Thank goodness for the men and women who kept a written record of their struggles and sacrifice as they journeyed West. I don’t know about you, but I find it interesting reading. I want to know what they went through and picture their lives in my head.
These diary entries are of women on the various trails that led West.
“I write on my lap with the wind rocking my wagon.” Wrote Algeline Ashley.
The following notations are by Lydia Allen Rudd. She was traveling to Oregon with her husband Harry.
May 7…I found myself this morning with a severe headache from the effects of yesterday’s rain. There was a toll bridge across the stream kept by the Indians. The toll for our team in total was six bits. We have had some calls this evening from the Indians and we gave them something to eat and they left. Some of them wore no shirt, only a blanket, while others were ornamented with faces painted and feathers. They were armed with rifles and spears.
May 8…We have come about 12 miles and made camp in the open prairie without any wood. We collected dry weeds and grass to make a fire and for supper cooked some meat and the last of our eggs with some hard bread with water.
May 9…We passed a new grave today…a man from Ohio. We also met a man that was going back. He had buried his wife this morning. She died from measles.
May 11…We passed another grave dug only this morning. The board stated he died of cholera and was from Indiana.
May 13…Soon after we stopped tonight a man, a Dutchman, came along with a wheel barrow going to California. He wheels his provisions and clothing all day and then stops for the night and sleeps on the ground in the open air. He ate raw meat and bread for his supper. I think he will get tired wheeling his way through the world.
May 14…Just after starting this morning we passed four men digging a grave. The man that had died was taken sick yesterday of cholera about noon and died last night. The corpse lay on the ground a few feet away. It was a sad sight. Then we passed three more graves this afternoon.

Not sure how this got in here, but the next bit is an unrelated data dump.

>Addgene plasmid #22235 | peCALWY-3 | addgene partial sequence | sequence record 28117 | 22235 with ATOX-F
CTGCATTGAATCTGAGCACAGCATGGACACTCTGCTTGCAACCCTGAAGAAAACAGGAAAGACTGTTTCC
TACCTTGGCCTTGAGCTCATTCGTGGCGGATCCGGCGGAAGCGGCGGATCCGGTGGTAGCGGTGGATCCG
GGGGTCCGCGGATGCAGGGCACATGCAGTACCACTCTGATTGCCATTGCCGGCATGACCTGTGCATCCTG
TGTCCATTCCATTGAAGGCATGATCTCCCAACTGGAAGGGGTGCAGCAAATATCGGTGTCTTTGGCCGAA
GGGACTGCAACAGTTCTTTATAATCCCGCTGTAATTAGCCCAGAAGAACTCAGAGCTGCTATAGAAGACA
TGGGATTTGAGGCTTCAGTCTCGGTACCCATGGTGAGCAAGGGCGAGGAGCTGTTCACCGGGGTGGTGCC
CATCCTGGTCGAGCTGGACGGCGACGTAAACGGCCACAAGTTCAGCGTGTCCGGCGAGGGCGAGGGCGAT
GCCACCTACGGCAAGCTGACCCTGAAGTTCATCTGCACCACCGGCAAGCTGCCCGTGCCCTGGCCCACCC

May 18…The wind has blown a perfect cloud of dust, covering us all with dirt. You could not tell the color of our skin.
October 27…We have reached Burlington. There is no house we can get to winter in. I expect that we shall not make a claim after all our trouble getting here. I shall have to be poor and dependent on a man my lifetime.
Another woman—Amelia Stewart Knight – is traveling with her husband and seven children and she’s pregnant with her eighth which she delivers by the roadside just before reaching Oregon. She mentions how the Indians along with way are much-needed guides and helpful in telling the men where to hunt.
May 14…Winds so high that we dare not make a fire and impossible to pitch a tent. The wagons can hardly stand the wind. Our wagon is full and some have to stay out in the storm. Some of the boys lost their hats.
May 17…We had a dreadful storm of rain and hail last night and very sharp lightning that killed one man and two oxen. The wind was so high I thought it would tear the wagon to pieces. Nothing but the stoutest canvas could stand it. The rain beat into the wagons so that everything was drenched. The wind blew hard all night and we woke surrounded by water and our saddles have been soaking in it all night and are almost ruined.
May 31…We traveled 25 miles today. This morning there were two large droves of cattle and about 50 wagons ahead of us. We either had to stay poking behind or attempt to pass them. The drovers threatened to drive the cattle over you if you tried to pass. They even took out their pistols. Husband came up just as one man pointed his pistol at Wilson Carl. We took out across the prairie and had a rather rough ride but were glad to be away from such a lawless bunch. We are now within 100 miles of Fort Laramie.
June 6…Still in camp. Husband and myself are sick. We supposed by drinking the river water that looked more like dirty suds.
July 28…Chatfield (her young son) is quite ill with scarlet fever.
Sept 5…Passed a sleepless night as a good many of the Indians camped around us were drunk and noisy and kept up a continual racket which made all our hands uneasy and kept our poor dog on watch. Doubtless they would’ve done some mischief if not for him.
Sept 17…Gave birth to my eighth child after which we ferried across the Columbia River. Here husband traded two yoke of oxen for a half section of land with one half acre planted in potatoes and a small log cabin and lean-to with no windows. We’re home.
These diaries are so fascinating and offer so many pictures of what it must’ve been like. To say it was difficult is an understatement. I don’t know if I’d had what it took to keep going. There was nothing to look forward to each day except more of the same, the struggles battering body, mind and spirit. These settlers have all my admiration and respect. Especially the women who followed their men and given little say in the situation. They were truly hardy souls.
Would you have kept going or turned around? I’d like to think I had what it took, but I really think I would’ve been one of those who turned back.